Test-driven-development is blowing my mind

Over the past couple of days, we’ve been learning about test-driven-development (TDD). Tests, as I’ve come to learn, are written to test whether your code (specifically, the methods) works properly. In some cases, the same person writing the code writes the test. In other cases, you may pair up with another dev and ping-pong the writing: first dev writes the test, second dev writes the code, and then switch.

Testing code is completely new to me. So far in class, we’ve been writing apps in Ruby without tests. So learning about tests has blown my mind on two levels. First, the concept of testing and it’s potential for helping to state objectives and clarity of function is really exciting. Jay also mentioned how tests can aid communication between developers and save time when it comes to adding new features to an app. All that sounds very good and useful and is on the positive side of my mind being blown.

The second way in which my mind was blown is realizing that it’s more work! Just a whole lot more code to write and in a form that is different from the syntax we’ve been using. That’s on the negative side of my mind. I had a feeling of slight discouragement in realizing that it existed, which is kind of funny. I’ve been bombarded with new concepts and vocabulary and all kinds of things for the duration of this class, but this one thing in particular incited a negative feeling. It’s not so much a matter of trying to avoid work. That’s not it at all. It’s more a matter of feeling a bit overwhelmed; of being in the throes of trying to wrap my thinking around one thing and then having this other thing pop up. Even though they are supposed to work together, getting the logic down to make them work together is the challenge.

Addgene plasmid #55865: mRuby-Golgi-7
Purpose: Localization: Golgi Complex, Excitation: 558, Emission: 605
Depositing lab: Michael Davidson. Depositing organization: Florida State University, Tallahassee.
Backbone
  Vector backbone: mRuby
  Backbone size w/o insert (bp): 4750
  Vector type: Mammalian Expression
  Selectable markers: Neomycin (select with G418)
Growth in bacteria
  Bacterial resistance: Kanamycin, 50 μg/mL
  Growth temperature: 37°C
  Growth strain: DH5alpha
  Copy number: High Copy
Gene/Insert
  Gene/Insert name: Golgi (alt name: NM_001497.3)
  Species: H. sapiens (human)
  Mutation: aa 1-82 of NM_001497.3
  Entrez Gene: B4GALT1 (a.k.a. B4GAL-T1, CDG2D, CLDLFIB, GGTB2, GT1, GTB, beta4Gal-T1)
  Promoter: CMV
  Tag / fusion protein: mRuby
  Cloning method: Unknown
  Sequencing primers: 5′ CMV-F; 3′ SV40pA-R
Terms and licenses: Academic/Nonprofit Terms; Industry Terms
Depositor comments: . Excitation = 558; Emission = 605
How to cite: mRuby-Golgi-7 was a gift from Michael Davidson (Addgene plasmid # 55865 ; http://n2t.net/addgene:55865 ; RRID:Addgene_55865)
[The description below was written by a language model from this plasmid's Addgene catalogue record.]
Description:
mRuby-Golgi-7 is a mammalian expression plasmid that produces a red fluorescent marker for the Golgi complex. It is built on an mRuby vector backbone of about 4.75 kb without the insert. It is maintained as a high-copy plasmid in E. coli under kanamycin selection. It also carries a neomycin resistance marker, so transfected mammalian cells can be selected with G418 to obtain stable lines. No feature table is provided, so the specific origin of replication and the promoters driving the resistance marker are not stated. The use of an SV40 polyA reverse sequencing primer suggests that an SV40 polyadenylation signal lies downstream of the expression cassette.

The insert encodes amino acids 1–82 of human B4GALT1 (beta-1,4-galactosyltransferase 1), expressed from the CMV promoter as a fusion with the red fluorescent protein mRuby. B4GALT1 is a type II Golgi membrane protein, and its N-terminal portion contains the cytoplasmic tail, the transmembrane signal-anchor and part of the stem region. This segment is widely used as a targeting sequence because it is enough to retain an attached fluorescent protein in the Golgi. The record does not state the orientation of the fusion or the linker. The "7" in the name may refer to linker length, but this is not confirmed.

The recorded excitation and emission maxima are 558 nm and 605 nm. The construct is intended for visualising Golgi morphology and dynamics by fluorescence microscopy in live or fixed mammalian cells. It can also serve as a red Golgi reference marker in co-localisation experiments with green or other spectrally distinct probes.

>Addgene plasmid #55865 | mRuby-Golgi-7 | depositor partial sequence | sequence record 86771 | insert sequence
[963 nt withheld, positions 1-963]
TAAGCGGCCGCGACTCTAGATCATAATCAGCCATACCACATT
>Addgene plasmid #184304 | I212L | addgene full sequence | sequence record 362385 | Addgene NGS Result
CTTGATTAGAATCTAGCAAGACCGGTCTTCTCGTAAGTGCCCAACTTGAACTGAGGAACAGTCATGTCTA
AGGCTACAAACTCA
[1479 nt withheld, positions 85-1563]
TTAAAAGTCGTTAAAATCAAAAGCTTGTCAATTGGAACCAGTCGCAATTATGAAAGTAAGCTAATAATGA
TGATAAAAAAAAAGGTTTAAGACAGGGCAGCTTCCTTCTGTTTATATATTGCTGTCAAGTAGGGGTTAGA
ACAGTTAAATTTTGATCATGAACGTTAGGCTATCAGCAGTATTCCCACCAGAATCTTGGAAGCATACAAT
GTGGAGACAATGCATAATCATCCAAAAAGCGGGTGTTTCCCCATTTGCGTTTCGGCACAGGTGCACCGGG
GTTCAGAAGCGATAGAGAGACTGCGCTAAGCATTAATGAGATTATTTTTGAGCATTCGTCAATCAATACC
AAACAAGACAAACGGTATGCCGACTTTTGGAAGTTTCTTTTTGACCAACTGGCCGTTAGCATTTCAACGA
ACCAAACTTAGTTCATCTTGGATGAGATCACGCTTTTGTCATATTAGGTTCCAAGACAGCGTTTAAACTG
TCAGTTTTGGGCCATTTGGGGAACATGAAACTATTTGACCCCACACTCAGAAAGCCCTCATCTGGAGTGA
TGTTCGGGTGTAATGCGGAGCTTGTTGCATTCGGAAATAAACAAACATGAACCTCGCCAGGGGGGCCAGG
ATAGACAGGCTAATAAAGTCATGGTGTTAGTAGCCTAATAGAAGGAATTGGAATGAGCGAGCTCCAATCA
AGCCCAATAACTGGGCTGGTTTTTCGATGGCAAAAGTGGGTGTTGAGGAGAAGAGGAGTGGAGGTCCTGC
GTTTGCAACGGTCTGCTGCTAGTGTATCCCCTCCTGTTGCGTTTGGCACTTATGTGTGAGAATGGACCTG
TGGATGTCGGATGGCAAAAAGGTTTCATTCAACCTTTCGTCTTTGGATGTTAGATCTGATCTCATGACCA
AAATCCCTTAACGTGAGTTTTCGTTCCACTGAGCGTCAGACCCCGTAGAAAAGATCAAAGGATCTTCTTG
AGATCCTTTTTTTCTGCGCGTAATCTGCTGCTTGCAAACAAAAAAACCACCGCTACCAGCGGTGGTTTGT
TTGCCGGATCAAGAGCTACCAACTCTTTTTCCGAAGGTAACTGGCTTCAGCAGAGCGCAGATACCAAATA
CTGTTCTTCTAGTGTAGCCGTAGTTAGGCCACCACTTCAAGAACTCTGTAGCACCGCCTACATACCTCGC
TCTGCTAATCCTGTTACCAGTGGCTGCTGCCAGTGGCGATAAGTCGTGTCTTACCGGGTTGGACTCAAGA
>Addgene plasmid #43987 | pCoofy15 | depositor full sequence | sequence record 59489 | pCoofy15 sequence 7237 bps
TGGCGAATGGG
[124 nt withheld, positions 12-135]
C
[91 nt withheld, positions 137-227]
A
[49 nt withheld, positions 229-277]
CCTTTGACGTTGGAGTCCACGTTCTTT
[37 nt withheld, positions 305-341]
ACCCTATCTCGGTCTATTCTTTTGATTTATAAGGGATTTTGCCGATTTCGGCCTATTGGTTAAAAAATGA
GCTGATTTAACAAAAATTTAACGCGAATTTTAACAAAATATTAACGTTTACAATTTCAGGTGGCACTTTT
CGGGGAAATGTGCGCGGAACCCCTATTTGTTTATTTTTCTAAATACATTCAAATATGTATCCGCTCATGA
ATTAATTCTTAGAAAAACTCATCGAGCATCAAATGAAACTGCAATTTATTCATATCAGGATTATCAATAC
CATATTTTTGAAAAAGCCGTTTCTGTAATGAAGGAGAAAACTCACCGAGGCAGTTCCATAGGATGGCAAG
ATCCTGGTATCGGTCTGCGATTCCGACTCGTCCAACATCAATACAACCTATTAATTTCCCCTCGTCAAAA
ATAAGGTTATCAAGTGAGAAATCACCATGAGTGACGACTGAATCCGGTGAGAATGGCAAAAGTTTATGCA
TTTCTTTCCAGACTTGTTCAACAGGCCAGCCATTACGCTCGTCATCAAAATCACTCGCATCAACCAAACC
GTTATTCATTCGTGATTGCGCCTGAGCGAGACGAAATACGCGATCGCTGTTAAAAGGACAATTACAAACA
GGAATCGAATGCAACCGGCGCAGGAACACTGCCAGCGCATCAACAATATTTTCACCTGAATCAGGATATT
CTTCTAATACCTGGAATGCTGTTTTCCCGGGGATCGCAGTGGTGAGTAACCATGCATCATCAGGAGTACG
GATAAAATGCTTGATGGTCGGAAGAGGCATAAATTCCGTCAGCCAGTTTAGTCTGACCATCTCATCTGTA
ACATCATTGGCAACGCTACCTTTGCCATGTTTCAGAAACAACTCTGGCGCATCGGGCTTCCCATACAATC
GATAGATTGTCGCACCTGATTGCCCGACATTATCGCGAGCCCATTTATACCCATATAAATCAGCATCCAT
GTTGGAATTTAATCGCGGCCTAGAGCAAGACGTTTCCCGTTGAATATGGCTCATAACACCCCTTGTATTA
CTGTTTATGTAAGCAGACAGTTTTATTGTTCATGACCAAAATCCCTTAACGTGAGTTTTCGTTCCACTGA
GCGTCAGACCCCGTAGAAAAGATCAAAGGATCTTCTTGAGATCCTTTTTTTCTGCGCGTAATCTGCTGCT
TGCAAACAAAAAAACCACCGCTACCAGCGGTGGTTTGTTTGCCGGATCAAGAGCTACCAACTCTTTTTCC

To be fair, I’ve only known about testing for two days, but with everything else we’ve learned, I’ve had an understanding of the logic and basic execution pretty quickly. With testing, it felt like it was an inversion of what I was learning, as if I had to recalibrate my thinking to accommodate the way testing works. It’s taken me a while to figure out how to execute the tests in the few examples we’ve covered. When Jay goes through the example with Rspec, it makes perfect sense, but when I try it…not quite.

In the strict sense, TDD is supposed to start with a test before any code is written. The test is meant to fail, then from there you start developing your code to get the test to pass. In that vein, I suppose I can view my initial failure to grasp and execute testing as a meaningful first step. Now I have to figure out that second part of getting the test to pass.